October 22, 2012|By Margaret Eby
  • Claire Danes as Carrie Mathison and Damian Lewis as Nicholas "Nick" Brody in "Homeland."
Claire Danes as Carrie Mathison and Damian Lewis as Nicholas "Nick"… (Kent Smith / Showtime )

One of the things that makes "Homeland" unique among its genre of rock 'em sock 'em spy thriller shows is the pace of the show. This week’s episode had both the explosive confrontation between Carrie and Brody that we’ve longed for since Saul saw that tape flicker on his laptop and a handful of beautiful, understated moments. The scene between Finn and Dana at the top of the Washington Monument, their reflections overlaid against the twinkle of D.C. below, was one of the more beautiful things that’s been on television lately. And the excitement of their budding teenage attraction serves to undercut the bitterness and deception that’s in Carrie and Brody’s relationship.

Last week’s episode was the slow, torturous build-up to this installment’s payoff. Saul sweeps into Esters’ house and shows him the precious SD card that reveals just how right Carrie was all along. He slumps, the realization creeping across his face. Carrie’s return to the CIA is a matter of triumph, even if she has to work with the new surveillance guy, an off-putting yet charming type named Quinn. There are already tiny sparks between Carrie and Quinn, and he’s sure to play off Carrie’s emotions in interesting ways later.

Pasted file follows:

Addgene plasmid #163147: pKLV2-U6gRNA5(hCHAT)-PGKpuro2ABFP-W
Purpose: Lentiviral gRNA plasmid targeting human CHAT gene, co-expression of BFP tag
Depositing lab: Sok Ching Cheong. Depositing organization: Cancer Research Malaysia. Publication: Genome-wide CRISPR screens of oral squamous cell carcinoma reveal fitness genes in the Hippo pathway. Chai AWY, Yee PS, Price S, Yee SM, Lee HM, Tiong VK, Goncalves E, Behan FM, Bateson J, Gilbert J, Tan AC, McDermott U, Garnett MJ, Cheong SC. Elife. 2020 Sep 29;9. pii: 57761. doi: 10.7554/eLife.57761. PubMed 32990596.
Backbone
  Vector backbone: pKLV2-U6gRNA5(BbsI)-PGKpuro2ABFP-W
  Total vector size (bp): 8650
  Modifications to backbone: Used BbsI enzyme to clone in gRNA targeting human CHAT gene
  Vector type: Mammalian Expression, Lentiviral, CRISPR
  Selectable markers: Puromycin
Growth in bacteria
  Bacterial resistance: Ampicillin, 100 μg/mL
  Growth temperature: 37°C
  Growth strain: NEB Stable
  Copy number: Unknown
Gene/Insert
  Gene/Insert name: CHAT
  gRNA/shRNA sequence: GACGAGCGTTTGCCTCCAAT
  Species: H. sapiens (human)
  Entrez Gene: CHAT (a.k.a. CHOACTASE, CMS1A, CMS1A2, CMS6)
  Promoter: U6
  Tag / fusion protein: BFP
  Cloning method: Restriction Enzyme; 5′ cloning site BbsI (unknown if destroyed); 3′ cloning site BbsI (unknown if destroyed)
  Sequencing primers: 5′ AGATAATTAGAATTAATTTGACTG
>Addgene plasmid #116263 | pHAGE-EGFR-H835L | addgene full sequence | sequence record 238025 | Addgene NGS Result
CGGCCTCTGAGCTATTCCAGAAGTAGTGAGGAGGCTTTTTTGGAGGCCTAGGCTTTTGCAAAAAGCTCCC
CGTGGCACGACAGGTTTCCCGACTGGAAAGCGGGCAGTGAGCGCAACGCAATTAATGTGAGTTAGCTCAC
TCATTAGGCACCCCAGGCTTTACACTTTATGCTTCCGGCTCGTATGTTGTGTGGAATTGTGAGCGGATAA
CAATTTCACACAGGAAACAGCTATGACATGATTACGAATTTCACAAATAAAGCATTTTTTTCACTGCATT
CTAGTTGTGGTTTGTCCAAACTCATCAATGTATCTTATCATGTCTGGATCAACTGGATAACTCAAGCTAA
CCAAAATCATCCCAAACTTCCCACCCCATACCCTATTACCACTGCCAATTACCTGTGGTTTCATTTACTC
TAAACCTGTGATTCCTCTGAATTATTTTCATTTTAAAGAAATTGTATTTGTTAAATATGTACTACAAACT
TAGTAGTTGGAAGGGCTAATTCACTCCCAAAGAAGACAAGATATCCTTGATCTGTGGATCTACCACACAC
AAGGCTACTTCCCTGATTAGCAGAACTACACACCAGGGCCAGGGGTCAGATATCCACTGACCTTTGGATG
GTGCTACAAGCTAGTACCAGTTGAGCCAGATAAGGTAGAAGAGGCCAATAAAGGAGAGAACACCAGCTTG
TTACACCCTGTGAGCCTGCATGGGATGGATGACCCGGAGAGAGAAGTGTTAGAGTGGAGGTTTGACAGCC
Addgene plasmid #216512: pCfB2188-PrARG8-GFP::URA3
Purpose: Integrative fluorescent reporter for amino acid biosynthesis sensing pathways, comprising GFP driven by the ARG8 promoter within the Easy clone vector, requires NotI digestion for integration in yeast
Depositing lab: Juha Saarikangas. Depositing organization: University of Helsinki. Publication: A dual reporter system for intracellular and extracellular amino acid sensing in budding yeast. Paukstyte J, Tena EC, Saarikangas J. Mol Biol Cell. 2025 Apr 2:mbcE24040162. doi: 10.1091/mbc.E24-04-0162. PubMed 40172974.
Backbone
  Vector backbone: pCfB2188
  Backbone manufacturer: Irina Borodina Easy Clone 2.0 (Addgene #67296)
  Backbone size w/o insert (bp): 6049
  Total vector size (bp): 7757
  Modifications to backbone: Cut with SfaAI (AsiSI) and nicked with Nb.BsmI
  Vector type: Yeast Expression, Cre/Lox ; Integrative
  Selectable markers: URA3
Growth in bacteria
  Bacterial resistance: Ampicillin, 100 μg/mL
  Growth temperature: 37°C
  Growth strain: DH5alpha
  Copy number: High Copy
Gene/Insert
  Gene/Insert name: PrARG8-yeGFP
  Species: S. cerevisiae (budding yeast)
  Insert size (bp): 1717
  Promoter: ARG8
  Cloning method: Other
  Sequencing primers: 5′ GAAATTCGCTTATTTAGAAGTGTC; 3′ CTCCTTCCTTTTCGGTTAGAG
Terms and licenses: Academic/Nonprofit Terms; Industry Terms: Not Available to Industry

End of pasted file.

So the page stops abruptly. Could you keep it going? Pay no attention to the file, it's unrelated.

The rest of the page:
Estes plan is to be slow and deliberate about Brody’s capture, and at first Carrie goes along with it. Step 1, show that Carrie is back and send Brody running back to his handlers. Step 2, watch him at the hotel he’s conveniently been banished to by marital discord, hoping for a clue on who his contact is for Abu Nazir. Any other show could have drawn this out for a few more episodes, the tension building, the close calls between Brody and Carrie reaching a point of feverishness. But "Homeland" isn’t much for keeping up with audience expectations. The last 10 minutes of the show dramatically reverse the course of the whole plot.

Brody, who had been encouraged to “renew the relationship” with Carrie, invites her for a drink at the hotel bar. Damian Lewis and Claire Danes are electric in this scene. Their acting vividly illustrates how many layers of emotion are invested in this interaction: Carrie's rage at Brody for making her doubt her sanity and sending her to the psych ward, Brody’s fear and curiosity about how much Carrie knows, and at the center, some real kernel of attraction for each other. When Brody ends the drink abruptly, Carrie can’t quite let him go. Against the advisement of Quinn, who’s shouting in her ear to go home, she goes up to Brody’s room and knocks, slyly. Is it a seduction? A way to cement her way into his life again? No: It’s Carrie spitting at Brody that she finally has proof of his treason.

Perhaps the best detail of this interaction is seeing Saul, staring at Carrie through a screen and frustrated beyond all reason at her rashness, bristle when Brody looks like he might place a finger on her. Carrie’s wayward and hasty, but she’s still one of them. A team of soldiers breaks into the room and wrestle Brody to the ground as Carrie hisses at him that he’s a disgrace to his country. This is the kind of take down we expect in the finale, but it’s barely four episodes in. It signals another directional change for the show, and what’s building up to be a season that may even trump their first one.